Voting By Mail? Avoid These Ballot Mistakes in Massachusetts
With thousands of mail-in ballots rejected during Massachusetts' primary election, here are some common mistakes to be aware of.
As thousands in Massachusetts prepare to mail their ballots for the first time, election officials are cautioning against some common mistakes that tripped up voters in the primary.
Nearly 18,000 primary ballots were rejected for reasons like arriving too late, or without a signature or the proper envelope.
That’s only about 1.7% of all early and absentee votes, though election watchers say the figure isn't insignificant.
And the share of rejected ballots was higher in some communities, reaching around 5% in Boston, Cambridge, Lowell, Brockton and some other cities. That means one in 20 mail-in ballots in those cities was tossed.
"That's disappointing," said Alex Psilakis, Policy and Communications Manager for MassVOTE, a non-partisan group that seeks to increase voter participation. "It's only about 2% of the total ballots, but that's still 2% too high."
Of ballots that were rejected, most were tossed because they came too late — after the 8 p.m. deadline on primary day. Voters will have a little more leeway in the general election; mail-in ballots must be postmarked by election day on Nov. 3, but they can arrive as late as Nov. 6 and still be counted.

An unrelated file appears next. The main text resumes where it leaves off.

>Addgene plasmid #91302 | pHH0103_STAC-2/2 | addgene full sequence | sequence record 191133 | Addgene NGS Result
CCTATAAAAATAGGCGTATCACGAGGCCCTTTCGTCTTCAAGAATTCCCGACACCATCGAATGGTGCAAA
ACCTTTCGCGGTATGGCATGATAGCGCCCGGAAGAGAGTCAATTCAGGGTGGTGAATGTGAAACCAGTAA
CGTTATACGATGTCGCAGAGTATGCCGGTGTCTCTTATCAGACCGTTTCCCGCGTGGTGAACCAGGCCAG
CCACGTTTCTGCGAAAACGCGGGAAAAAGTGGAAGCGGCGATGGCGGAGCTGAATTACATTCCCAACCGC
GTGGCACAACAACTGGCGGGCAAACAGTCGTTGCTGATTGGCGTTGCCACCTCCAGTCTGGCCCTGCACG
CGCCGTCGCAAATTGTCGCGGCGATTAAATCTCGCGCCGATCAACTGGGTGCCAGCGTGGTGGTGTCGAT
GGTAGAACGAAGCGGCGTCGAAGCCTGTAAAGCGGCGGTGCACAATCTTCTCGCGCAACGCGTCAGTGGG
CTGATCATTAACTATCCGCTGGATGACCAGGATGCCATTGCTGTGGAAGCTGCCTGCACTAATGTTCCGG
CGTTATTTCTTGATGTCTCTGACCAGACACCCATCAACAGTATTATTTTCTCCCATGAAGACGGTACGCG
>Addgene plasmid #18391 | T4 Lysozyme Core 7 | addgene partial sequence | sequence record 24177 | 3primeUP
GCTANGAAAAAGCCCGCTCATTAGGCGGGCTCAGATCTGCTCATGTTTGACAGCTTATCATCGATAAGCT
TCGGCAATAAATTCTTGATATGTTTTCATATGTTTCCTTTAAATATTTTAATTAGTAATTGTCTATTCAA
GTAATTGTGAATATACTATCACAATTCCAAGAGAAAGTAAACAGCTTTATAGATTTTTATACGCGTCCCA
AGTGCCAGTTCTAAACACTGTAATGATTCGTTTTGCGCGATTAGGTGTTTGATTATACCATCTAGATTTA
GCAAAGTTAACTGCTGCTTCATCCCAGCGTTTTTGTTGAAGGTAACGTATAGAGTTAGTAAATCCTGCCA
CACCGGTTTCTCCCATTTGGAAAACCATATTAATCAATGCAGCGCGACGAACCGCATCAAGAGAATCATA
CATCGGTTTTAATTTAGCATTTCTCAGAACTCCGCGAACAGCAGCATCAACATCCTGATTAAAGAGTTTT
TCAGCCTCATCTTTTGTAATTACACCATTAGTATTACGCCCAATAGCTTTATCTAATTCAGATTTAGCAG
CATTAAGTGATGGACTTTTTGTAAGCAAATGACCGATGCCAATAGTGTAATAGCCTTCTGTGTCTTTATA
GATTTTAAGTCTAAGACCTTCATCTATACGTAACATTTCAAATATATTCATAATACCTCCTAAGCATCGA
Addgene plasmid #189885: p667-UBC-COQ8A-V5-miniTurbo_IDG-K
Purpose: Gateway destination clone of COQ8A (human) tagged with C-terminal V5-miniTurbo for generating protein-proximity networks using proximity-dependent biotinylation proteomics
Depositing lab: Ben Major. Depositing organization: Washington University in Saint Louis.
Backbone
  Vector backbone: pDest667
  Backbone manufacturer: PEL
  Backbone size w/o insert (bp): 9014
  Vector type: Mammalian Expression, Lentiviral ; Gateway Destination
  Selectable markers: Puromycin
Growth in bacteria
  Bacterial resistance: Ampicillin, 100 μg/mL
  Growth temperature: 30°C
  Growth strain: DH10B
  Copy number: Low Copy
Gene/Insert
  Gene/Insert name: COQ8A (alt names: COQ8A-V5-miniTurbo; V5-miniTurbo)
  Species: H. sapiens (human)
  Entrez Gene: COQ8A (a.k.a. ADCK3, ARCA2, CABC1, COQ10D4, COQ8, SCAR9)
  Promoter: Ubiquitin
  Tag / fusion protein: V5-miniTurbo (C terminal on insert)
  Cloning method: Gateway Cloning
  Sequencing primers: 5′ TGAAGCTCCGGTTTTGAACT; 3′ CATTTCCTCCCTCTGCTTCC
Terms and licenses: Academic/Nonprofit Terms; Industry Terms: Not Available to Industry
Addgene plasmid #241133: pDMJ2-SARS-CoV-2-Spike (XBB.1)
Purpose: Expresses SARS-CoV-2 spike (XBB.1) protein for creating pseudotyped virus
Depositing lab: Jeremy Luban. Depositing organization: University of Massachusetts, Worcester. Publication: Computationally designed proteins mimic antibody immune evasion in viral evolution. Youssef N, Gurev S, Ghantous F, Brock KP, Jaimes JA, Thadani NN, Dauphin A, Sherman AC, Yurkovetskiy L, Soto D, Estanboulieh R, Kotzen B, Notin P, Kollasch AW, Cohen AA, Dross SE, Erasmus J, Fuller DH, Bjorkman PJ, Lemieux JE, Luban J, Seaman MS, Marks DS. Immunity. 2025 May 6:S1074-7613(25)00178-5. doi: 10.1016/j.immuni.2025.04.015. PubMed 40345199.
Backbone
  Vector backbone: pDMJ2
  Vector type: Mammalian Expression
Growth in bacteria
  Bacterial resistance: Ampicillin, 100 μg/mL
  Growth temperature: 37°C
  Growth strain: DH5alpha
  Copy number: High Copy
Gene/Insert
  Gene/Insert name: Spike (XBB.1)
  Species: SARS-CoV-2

The second most common reason why ballots were rejected was failed delivery, meaning the post office returned the ballot to the local election office, or the voter reported not receiving it in time. In some cases, election officials then sent a second ballot.
Others were tossed because they arrived without the accompanying ballot envelope, or because the envelope was not signed. Some mail-in ballots also arrived after someone had already voted in person, perhaps anxious their ballot was delayed in the mail.
In Lowell, some 417 mail-in ballots were rejected, including 220 that came too late, 95 with no signature, and 67 with no envelope.
Interim Election Director Elliott Veloso said he's urging voters to pay attention to the directions that show up with their mail-in ballots.
Voters in Lowell will get those directions in English, Spanish, and Khmer. The city is also planning more outreach on how to fill out and mail the ballot, such as a demonstration video.
"We certainly want every ballot to be counted," Veloso said.
In Medway, seniors are stuffing election envelopes this week for some 5,000 people who requested mail-in ballots — about half of all registered voters in the town.
Town Clerk Maryjane White said she hopes voters don't delay in returning them. Election officials will have time to correct simple mistakes if they surface before election day, she said.
Voters who are worried about delays in the mail can also take advantage of ballot collection boxes popping up outside many town halls.
"As soon as they get the ballot, vote it," White advised residents. "Get it done."
This story originally appeared on NBC 10. Check it out here!